In the two years since the coalition came to power there have been thousands of cuts to jobs and vital services, with record numbers on the dole queue while the cost of living rockets high into space.
These policies, driven through under the pretence of "cutting the country's deficit" along with harsh and deeply unpopular NHS and welfare reforms, have not even achieved growth, instead putting the country back into recession.
Add to that all the fiascos surrounding Culture Secretary Jeremy Hunt, former defence secretary Liam Fox and "cash for access" and it's little wonder that Labour trounced their Tory rivals at this year's local elections.
The Liberal Democrats have inevitably been tarred by association - well, that and they happily voted through massive tuition-fees rises, cruel cuts to essential benefits for the vulnerable and disabled and gave two thumbs up to the privatisation of the NHS.
While the results in Scotland were still coming through thick and fast as the Morning Star went to press it seems that, aside from fierce Scottish National Party competition, the picture is similar to that elsewhere in the country - massive gains for Labour, crippling losses for Conservatives and Lib Dems.
As if that wasn't enough to wipe the smugness from Prime Minister David Cameron's ever-redder face then the fact that Conservative councillors lost seats to Labour in his own constituency at Witney Central, Witney East and Chipping North most certainly will.
Watching the live election coverage was particularly enjoyable as it was like a warped game-show where something bad happens to a Tory every five seconds, complete with glum reaction shots as Tories were evicted en masse Big-Brother style.
In England Labour have taken control of a massive 29 councils, held 39 they already controlled and lost just one, while the Lib Dems suffered the worst defeat in the party's history with the number of councillors falling below 3,000 for the first time and the loss of overall control of their stronghold in Cambridge.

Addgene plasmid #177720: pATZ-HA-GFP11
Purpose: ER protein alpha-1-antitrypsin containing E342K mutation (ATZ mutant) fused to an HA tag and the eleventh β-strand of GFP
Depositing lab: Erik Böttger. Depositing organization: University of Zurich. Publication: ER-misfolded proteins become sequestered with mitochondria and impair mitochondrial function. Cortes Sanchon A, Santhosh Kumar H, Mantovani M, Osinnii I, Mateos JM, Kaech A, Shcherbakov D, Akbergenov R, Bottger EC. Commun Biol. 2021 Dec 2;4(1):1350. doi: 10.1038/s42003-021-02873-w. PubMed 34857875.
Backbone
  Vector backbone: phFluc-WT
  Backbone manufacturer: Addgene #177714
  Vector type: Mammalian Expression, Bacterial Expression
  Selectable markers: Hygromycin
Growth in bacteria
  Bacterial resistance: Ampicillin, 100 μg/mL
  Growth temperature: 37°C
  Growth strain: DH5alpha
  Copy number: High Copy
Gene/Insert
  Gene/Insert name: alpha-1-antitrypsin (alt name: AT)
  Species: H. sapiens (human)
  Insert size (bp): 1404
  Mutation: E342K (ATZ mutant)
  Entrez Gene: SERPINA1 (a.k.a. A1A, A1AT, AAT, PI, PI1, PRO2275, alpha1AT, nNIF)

And there were a few surprises too with Labour gaining an astonishing 20 seats to take control of Birmingham City Council, beating off a local version of the Con-Dem coalition which has ruled since 2004.
In Southampton Labour gained 11 seats to take control of the former Tory-led council responsible for introducing widespread cuts worth £25 million to jobs and services, including forcing workers to sign new contracts that amounted to hundreds of staff taking a pay cut.
Former Tory-led Plymouth was another cuts-obsessed council, seeking to save £30 million in three years, which handed over power to Labour.
Meanwhile George Galloway, enjoying a resurgence in popularity of late, saw his Respect Party gain five seats in Bradford.
In Wales the Tories lost the majority of its stronghold in posh Monmouthshire in the south and lost control of the Vale of Glamorgan, while Labour retook Cardiff, Blaenau Gwent, Bridgend, Caerphilly, Merthyr Tydfil, Newport and Swansea.
Manchester, Bradford, Nottingham and Coventry also voted against having a directly elected mayor in referendums.
Early estimates of the London mayoral race as we went to press suggested that the capital can expect to enjoy another four years of fare rises and superficial benefits such as more glossy buses as Boris Johnson is set to win over his archenemy Ken Livingstone.
If you appreciated this article then please consider donating to the Morning Star's Fighting Fund to ensure we can keep developing your paper.